Prejudice. Oppression. Abuse. Throughout history, harm has been done in the name of justice. But usually there is no justice. Only revenge.
Literature for children and young adults portrays these stories of pain and suffering. Reading them can help build understanding and compassion, but it can also lead to discouragement. What hope is there in this inhumane world?
Some stories show the possibility of a better world. And they offer this hope not by denying the reality of evil but by creating a powerful beauty. When I Was Eight, a picture book by Christy Jordan-Fenton and Margaret Pokiak-Fenton and illustrated by Gabrielle Grimard, tells a haunting story of racism against Inuit children in Canada’s residential schools. And yet the mood is not dark. Instead, the determination of the main character, Olemaun, and the rhythm of the writing combine to create a sense of hope that takes this story far behind the usual accounts of injustice in this world.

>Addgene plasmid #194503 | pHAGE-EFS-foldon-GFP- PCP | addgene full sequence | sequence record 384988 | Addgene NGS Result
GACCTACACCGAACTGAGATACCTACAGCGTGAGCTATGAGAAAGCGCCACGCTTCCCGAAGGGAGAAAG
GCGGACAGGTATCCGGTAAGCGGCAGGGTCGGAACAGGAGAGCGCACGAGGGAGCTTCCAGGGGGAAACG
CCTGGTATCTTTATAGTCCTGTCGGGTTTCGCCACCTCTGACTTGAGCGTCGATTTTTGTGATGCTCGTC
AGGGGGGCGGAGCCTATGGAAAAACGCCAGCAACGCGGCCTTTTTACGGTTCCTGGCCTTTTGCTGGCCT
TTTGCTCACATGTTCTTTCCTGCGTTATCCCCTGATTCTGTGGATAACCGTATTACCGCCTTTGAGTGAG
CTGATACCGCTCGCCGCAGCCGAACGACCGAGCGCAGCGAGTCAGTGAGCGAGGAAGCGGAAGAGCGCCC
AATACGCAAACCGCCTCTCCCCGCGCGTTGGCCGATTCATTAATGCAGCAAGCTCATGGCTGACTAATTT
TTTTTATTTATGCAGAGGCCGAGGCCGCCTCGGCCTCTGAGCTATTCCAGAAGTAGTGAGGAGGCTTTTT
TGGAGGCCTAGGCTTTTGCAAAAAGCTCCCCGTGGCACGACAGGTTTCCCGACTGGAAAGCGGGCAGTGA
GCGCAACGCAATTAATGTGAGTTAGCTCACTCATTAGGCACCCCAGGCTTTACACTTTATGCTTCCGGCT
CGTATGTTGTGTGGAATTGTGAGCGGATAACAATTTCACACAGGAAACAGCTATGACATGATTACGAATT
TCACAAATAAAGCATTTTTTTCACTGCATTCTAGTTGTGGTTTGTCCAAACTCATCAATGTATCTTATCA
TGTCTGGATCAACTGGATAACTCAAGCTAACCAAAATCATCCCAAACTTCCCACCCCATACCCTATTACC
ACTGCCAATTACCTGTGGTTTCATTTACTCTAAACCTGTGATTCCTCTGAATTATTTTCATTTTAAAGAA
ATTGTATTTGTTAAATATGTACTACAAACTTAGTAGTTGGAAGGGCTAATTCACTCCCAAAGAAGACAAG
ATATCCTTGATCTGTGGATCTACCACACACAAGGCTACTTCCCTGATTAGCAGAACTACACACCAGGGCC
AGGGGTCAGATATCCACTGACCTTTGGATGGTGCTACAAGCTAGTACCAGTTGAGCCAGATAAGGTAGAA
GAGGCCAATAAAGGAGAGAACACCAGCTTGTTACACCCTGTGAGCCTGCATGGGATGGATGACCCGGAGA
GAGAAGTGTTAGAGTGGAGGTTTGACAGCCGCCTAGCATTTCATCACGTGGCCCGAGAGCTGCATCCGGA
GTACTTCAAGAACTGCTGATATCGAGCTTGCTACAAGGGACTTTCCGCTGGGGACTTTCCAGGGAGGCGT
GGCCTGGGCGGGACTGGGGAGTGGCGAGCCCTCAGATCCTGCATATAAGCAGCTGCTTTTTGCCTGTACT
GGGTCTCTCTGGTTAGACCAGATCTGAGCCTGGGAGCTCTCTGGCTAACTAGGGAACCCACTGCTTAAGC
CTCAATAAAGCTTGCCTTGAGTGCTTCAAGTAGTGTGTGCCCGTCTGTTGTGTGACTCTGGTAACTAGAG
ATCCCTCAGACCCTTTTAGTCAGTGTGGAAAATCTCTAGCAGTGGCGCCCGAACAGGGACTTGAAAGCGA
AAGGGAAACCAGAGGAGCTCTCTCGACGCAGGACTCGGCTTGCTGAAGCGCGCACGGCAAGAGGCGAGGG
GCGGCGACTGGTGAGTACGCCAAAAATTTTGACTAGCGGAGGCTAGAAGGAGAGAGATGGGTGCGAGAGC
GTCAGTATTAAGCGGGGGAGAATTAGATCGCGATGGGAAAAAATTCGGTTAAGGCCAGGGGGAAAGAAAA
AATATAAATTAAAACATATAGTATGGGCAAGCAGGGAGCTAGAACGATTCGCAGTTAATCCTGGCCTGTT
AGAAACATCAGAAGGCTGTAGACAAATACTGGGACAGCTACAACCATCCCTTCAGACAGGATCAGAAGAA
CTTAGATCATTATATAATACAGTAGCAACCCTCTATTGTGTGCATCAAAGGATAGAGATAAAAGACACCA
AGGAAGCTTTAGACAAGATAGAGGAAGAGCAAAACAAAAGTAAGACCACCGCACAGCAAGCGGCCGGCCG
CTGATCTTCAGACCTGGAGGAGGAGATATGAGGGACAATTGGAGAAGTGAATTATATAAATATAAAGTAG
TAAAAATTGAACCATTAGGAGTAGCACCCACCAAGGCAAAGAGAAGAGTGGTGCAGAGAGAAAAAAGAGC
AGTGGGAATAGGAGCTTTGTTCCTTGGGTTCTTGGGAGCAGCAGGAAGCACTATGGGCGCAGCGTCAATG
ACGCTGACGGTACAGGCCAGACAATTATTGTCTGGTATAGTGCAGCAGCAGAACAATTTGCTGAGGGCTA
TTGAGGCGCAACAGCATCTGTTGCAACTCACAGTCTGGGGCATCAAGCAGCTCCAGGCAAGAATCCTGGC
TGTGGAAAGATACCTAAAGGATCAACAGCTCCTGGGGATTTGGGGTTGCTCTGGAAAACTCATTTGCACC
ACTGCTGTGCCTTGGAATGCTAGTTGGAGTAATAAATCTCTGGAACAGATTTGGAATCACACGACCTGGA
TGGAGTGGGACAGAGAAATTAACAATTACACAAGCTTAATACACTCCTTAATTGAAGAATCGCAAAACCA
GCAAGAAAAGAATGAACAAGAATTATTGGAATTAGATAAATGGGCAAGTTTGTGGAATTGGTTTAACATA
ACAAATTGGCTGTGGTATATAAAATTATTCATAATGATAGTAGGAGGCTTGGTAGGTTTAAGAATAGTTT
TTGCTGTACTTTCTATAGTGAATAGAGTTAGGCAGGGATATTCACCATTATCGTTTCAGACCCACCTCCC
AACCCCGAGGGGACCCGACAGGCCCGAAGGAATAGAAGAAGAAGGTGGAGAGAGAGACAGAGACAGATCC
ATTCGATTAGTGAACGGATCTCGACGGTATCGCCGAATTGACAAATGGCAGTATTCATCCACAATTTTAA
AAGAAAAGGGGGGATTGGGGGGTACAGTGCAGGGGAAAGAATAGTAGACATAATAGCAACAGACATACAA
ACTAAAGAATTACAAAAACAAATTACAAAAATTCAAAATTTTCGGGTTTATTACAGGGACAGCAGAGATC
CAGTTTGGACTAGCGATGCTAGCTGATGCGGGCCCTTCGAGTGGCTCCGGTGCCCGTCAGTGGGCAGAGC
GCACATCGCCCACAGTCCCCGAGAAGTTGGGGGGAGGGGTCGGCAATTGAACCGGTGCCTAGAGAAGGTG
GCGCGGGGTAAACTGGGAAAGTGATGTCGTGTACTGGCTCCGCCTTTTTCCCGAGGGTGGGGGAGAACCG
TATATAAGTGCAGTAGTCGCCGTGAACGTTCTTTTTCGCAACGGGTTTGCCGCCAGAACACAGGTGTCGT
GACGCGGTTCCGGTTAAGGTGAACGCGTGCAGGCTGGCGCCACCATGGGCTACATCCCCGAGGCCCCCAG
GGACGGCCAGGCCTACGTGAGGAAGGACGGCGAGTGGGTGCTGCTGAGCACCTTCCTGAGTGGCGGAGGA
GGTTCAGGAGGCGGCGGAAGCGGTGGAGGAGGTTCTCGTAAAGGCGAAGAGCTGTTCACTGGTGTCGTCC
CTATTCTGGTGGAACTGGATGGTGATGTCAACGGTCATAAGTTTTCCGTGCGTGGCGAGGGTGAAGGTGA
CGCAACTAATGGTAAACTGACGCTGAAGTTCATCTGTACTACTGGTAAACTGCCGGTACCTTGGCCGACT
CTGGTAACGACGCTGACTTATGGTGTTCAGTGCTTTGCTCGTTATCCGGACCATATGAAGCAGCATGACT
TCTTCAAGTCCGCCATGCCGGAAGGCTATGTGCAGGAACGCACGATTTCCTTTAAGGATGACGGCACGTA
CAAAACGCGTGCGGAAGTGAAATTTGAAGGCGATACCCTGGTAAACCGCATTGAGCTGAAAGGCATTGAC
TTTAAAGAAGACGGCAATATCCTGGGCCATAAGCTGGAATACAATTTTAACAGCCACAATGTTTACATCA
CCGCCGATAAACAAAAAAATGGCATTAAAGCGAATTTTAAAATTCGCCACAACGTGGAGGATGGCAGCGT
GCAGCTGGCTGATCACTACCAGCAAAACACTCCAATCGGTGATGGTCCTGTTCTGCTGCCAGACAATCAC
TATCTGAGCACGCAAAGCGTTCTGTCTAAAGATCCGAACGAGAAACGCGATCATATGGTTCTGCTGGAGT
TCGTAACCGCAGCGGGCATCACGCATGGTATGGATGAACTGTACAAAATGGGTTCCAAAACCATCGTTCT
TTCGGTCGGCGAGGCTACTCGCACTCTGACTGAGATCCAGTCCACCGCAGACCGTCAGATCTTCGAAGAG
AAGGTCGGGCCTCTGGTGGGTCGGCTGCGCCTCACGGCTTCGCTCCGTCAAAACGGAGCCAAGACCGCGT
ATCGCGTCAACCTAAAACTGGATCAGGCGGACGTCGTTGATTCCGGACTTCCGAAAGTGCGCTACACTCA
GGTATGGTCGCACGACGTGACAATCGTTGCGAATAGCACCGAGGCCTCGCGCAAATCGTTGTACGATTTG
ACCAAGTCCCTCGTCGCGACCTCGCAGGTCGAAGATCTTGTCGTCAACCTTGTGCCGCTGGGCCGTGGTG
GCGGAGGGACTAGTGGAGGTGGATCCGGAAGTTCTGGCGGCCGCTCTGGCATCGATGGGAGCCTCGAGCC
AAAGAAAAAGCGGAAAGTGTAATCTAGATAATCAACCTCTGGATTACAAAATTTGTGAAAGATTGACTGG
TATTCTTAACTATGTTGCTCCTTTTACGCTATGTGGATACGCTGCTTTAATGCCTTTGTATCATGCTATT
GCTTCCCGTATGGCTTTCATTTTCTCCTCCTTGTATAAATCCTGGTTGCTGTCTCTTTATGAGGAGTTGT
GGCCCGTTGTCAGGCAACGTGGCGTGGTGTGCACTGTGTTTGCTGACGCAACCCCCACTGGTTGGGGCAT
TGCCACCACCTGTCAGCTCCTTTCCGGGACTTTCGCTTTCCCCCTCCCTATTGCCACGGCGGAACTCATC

Read this story aloud, even if you are by yourself. Use it as a pattern for writing your own story. Or use it to teach creative writing. When I Was Eight is highly recommended for all readers, and listeners, eight-years-old and up.
Jordan-Fenton, Christy. When I Was Eight. Toronto: Annick Press, 2013.
More stories about aboriginal people of North America: HERE.
More stories about abuse: HERE.
More stories about the power of reading: HERE.
“By teaching us how to read, they had taught us how to get away.” Mrs. Frisby and the Rats of NIMH by Robert C. O’Brien (New York: Aladdin Paperbacks, 1986, c1971).